FORCEDENTRY Exploit of NSO Group
Google’s Project Zero team has published an analysis of the FORCEDENTRY exploit that was used by NSO Group to infect target iPhones with its Pegasus spyware via iMessage. Originally first found in iPhone of an activist during March 2021.
This exploit is one of the most technically sophisticated exploits we’ve ever seen, further demonstrating that the capabilities NSO provides rival those previously thought to be accessible to only a handful of nation states.
The resulting breakdown covers everything from iMessage’s built-in support for GIFs which Project Zero helpfully defines as “typically small and low quality animated images popular in meme culture” to a PDF parser that supports the relatively ancient JBIG2 image codec.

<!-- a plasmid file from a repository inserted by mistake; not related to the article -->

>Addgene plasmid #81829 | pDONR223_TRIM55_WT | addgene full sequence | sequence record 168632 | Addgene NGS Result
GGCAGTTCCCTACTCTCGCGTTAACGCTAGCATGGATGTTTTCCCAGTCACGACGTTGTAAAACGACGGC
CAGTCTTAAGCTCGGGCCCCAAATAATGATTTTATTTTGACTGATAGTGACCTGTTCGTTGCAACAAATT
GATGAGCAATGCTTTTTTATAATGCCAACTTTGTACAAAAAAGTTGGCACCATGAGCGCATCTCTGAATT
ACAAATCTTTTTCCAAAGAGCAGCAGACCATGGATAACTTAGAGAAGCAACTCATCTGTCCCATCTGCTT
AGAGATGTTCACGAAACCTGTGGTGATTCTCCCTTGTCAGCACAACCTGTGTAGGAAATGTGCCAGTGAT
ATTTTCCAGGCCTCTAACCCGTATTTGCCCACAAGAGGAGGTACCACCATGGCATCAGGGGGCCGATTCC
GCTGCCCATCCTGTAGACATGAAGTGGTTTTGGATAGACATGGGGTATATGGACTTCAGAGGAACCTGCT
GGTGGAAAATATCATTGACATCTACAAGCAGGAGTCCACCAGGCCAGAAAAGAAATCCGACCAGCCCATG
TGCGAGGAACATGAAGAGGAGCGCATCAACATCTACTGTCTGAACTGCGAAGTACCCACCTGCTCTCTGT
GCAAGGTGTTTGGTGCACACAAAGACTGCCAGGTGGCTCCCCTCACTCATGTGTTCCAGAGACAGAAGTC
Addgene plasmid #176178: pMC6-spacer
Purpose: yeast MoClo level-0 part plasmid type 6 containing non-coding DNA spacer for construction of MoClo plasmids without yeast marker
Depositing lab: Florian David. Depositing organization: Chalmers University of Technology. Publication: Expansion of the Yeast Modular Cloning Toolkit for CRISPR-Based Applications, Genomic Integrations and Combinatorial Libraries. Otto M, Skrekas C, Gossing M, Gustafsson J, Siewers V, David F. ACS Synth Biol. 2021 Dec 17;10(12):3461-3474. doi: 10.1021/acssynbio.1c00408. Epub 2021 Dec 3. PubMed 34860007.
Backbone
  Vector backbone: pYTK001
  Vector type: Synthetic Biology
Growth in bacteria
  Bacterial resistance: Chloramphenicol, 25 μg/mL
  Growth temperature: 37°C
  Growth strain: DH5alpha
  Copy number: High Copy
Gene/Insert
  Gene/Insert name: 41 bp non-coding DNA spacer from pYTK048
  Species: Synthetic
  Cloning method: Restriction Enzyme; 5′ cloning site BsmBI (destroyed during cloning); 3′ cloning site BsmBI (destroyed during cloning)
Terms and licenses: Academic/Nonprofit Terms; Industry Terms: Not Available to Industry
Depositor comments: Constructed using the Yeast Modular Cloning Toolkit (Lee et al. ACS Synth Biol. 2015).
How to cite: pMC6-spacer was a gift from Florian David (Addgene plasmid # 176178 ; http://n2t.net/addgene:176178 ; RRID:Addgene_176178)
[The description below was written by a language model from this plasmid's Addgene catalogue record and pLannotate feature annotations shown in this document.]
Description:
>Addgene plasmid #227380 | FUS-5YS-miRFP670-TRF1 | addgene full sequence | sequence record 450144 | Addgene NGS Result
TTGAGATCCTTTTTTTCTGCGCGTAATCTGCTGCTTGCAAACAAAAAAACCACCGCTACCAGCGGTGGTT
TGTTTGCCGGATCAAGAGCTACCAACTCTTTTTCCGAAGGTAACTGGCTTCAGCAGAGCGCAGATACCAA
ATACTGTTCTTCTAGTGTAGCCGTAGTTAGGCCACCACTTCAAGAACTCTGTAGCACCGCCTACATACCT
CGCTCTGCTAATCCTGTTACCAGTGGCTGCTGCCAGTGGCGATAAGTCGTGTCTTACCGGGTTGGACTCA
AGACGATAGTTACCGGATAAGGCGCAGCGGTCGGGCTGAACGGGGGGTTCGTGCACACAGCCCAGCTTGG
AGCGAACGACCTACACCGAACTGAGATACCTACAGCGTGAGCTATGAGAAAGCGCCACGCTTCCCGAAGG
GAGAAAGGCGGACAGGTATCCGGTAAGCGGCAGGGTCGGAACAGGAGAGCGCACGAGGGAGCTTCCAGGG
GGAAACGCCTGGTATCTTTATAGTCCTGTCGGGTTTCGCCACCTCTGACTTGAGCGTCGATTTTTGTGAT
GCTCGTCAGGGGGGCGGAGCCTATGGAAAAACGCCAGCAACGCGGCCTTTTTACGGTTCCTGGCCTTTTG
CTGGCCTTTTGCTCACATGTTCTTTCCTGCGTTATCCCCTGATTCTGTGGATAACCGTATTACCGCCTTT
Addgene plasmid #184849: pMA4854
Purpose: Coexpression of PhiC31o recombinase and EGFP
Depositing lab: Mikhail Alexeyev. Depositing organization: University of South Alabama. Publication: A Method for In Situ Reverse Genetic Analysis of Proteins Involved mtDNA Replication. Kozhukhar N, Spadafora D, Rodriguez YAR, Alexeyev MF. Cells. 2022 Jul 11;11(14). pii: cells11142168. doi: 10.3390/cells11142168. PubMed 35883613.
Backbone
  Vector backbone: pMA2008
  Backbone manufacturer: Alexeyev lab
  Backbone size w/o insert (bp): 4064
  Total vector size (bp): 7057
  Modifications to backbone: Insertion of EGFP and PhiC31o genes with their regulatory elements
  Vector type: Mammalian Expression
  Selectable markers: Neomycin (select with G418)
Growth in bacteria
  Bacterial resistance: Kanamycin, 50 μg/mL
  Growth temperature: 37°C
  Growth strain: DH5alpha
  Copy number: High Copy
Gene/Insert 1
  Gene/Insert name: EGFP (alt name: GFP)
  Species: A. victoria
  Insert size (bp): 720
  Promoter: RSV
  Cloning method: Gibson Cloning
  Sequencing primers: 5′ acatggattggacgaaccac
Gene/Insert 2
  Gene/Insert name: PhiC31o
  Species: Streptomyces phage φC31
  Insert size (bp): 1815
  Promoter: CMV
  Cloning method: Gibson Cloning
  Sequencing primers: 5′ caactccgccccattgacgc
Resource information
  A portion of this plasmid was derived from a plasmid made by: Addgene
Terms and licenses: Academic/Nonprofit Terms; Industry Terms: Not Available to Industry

JBIG2 doesn’t have scripting capabilities, but when combined with a vulnerability, it does have the ability to emulate circuits of arbitrary logic gates operating on arbitrary memory. Using over 70,000 segment commands defining logical bit operations, they define a small computer architecture with features such as registers and a full 64-bit adder and comparator which they use to search memory and perform arithmetic operations.
NSO Group used an image codec that was made to compress black-and-white PDFs so it could get something “fundamentally computationally equivalent” to the programming language that allows web apps to function onto a target’s iPhone.
The bootstrapping operations for the sandbox escape exploit are written to run on this logic circuit and the whole thing runs in this weird, emulated environment created out of a single decompression pass through a JBIG2 stream.
Apple patched FORCEDENTRY with the release of iOS 14.8 and included additional changes in iOS 15 to prevent similar attacks. But the worrying part isbreaking up its technical analysis into two blog posts, and it says the second isn’t finished yet.